Seminar: Investigation of Vertex Centralities in Human Gene-Disease Networks

Seyed Mehrzad Almasi
M.Sc. Candidate
Co-Supervisors: Drs. Ting Hu and Wolfgang Banzhaf

Investigation of Vertex Centralities in Human Gene-Disease Networks

Department of Computer Science
Wednesday, March 07, 2018, 3:00 p.m., Room EN 2022


Studying associations among genes and diseases provide an important avenue for a better understanding of genetic-related disorders and phenotypes and other complex diseases. One of the most challenging problems in biomedical research is to find the associations among genes and diseases, as well as to quantify the importance of genes. Research has shown that most human diseases cannot be attributed to a particular gene, but a set of interacting genes. The effect of a specific gene on multiple diseases is called Pleiotropy and interactions among several genes to contribute a specific disease is called Epistasis. In addition, many human genetic disorders and diseases are known to be related to each other through frequently observed co-occurrences. Studying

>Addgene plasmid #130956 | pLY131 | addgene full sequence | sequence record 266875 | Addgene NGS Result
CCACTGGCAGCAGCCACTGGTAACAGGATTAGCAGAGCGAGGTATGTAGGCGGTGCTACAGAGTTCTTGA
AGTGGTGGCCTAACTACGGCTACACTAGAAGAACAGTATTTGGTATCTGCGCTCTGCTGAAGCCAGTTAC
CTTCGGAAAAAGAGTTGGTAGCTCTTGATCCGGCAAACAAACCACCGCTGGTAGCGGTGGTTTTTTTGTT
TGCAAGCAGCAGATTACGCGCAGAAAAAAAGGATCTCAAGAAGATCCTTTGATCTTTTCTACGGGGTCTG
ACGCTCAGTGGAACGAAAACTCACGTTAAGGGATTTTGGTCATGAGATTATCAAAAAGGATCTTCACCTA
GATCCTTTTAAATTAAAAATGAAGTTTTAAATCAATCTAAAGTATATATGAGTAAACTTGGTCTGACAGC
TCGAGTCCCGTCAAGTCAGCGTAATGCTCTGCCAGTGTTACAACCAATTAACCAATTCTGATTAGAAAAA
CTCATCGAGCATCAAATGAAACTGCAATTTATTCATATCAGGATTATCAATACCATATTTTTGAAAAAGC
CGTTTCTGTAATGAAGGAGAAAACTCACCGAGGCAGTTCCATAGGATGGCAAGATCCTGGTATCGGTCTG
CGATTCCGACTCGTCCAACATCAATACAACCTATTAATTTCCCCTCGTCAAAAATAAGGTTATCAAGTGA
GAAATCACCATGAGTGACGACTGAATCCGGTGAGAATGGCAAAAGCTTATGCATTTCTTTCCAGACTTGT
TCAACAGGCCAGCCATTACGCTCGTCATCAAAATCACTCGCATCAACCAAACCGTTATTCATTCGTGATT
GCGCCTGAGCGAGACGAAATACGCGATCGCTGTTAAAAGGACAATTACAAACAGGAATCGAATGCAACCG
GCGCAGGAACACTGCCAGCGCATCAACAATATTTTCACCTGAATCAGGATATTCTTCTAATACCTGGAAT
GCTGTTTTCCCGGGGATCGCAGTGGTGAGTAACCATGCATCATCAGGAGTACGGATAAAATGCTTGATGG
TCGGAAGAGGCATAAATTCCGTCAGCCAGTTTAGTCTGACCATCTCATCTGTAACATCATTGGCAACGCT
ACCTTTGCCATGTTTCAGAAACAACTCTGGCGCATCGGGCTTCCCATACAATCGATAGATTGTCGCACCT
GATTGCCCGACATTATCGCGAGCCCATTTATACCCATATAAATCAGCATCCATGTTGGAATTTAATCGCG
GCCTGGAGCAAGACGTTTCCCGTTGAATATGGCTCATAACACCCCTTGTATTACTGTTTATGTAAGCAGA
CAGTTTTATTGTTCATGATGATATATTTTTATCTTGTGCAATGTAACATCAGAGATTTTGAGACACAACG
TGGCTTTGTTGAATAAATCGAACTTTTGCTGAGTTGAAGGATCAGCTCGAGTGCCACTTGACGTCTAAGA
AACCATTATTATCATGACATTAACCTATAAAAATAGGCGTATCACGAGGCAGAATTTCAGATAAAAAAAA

the correlations among multiple diseases helps us better understand the  common genetic background of diseases and develop new drugs that can treat them. Meanwhile, network science has seen an increase in applications on modeling complex biological systems, and can be a powerful tool to elucidate the correlations of multiple human diseases as well as interactions among disease genes. In this thesis, known disease-gene associations are represented using a weighted bipartite network. Subsequently, two new networks are extracted. One is a weighted human disease network from such a bipartite network to show the correlations of diseases and the other is a weighted gene network to indicate the interactions among genes. We propose a new centrality measurement designed specifically for the weighted human disease network in order to quantify the importance of diseases. Then we extend the newly proposed centrality measurement to detect the most important genes that interact with each other. We evaluate our centrality measurements and compare them with the most commonly used centralities in biological networks including degree, closeness, and betweenness. The results show that our new centrality methods are able to find more important vertices since the removal of the top-ranked vertices leads to a higher decline rate of the network efficiency.